Sunday, December 10, 2006

Visiting a new world

This post's topic may seem tangential to what I usually talk about, but bear with me - it may not have to do with historical fiction per se, but it does touch upon history (well, that may be a stretch) and reading in general.

I spent Friday afternoon at the University of Illinois undergraduate library seeing a demo of library services within Second Life, a 3-D virtual world where people can interact with one another and the world around them by creating "avatars" that represent themselves. About 25 other librarians from central Illinois attended, and the organizers told us to bring our avatars if we had them (seriously)... and a few did.

Now I'm not a gamer, and the last time I used software to enter a "virtual world" of any kind (other than the Internet itself), it was probably 1985, and everything was text-based. At the risk of sounding like a dork, I'll admit this Second Life thing totally amazed me. I had no idea that people could create a 3-D virtual world that looked so realistic (well, in an anime-like, computer-generated kind of fashion). There are buildings, landscapes, and waterways, and people have re-created a number of real-life contemporary and historical properties "in-world" (the lingo for describing something within that environment). You can see some screenshots of the Second Life environment here, including an image of Caledon, a 19th century library where avatars are required to be dressed in Victorian attire in order to enter.

A number of librarians worldwide have gotten together to provide library services within Second Life, figuring that if they are to remain relevant and up-to-date in the 21st century, they (we) should go to places where patrons are spending their time. And as they have found, if you do enter Second Life identified as a librarian, people will ask you questions, just like they do in real life (aka "first life"). Staff at the Alliance Library System in Peoria schedule regular book discussion groups in this virtual environment. Basically, people can bring their avatars over to a common locale at a certain time and chat with one another online about that week's book. The blog at InfoIsland.org summarizes current and upcoming library events, such as an immersive exhibit and re-enactment of "Marie Antoinette, the Teen Queen," which has been rescheduled for sometime after Christmas.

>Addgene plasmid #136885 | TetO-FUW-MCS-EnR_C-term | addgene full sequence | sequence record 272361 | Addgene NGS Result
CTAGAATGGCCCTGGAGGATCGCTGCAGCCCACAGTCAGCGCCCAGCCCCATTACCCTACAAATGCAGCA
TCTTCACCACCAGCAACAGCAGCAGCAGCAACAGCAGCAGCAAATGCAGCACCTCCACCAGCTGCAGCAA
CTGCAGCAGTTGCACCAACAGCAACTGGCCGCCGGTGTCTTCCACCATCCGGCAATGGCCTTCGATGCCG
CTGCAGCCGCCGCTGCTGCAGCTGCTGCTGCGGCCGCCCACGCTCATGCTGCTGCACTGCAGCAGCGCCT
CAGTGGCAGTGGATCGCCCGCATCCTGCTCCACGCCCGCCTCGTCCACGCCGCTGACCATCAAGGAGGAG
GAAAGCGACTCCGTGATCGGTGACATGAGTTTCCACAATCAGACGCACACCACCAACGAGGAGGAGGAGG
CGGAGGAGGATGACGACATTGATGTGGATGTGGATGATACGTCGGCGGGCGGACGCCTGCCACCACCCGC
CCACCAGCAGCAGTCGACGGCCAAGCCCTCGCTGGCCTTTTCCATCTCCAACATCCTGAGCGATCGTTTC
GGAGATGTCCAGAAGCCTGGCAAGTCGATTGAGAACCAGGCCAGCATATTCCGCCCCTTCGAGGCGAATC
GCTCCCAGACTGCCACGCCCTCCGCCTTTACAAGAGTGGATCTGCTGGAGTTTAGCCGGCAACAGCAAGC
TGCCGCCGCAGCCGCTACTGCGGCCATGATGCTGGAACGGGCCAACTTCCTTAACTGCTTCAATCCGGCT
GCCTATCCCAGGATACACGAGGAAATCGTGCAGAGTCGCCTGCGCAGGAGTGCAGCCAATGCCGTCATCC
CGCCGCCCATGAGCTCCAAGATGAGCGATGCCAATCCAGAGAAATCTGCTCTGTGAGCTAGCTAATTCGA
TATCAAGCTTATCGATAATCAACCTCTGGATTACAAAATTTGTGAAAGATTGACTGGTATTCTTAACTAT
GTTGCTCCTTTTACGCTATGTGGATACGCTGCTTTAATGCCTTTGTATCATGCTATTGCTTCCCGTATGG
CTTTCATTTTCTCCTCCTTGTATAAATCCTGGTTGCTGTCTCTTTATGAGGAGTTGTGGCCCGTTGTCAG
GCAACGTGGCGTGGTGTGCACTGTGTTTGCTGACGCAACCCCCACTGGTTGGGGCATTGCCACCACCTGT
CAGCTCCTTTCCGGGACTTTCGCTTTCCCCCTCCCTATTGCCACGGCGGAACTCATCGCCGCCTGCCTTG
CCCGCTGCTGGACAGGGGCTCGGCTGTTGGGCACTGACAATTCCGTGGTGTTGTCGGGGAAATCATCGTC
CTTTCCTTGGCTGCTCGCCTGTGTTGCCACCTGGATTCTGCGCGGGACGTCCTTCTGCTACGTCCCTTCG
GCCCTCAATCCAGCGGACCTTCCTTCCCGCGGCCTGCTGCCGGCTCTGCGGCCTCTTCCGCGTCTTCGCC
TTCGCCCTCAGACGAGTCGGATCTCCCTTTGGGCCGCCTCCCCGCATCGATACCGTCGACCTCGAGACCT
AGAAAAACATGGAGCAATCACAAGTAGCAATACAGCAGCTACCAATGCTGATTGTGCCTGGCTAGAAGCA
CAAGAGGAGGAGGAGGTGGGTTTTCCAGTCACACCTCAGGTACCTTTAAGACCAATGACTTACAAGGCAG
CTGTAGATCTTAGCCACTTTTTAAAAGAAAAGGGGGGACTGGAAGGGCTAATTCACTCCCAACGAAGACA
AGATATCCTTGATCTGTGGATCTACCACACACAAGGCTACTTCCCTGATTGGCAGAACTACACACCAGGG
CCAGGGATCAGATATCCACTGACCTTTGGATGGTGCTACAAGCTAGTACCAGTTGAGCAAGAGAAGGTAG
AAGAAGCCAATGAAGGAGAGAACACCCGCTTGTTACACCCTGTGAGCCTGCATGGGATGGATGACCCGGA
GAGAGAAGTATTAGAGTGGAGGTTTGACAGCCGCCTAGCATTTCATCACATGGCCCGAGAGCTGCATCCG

And if you attend Bradley University, you can take a continuing education course completely within the Second Life environment.

What do you think of this concept - is this what people will have to do to reach readers in the future? Does anyone reading this regularly visit Second Life? If you're an author, can you visualize yourself giving a presentation or reading here? It was hard to get my mind around the whole concept, and I don't have the free time that it seems to demand, but I found it fascinating in a strange sort of way.

4 comments:

  1. Wow. Way over my head. "Teen queen," that is funny, since M-A was only a teen queen for two years and then she had to grow up just like the rest of us.



    Sarah:

    Hmmm. On first reflection it seems pretty creepy to me--but that might just be because I have no experience with it. Some people probably think blogs are creepy. ;)

    I think I have quite enough going on in my First Life, though, without trying to add another one!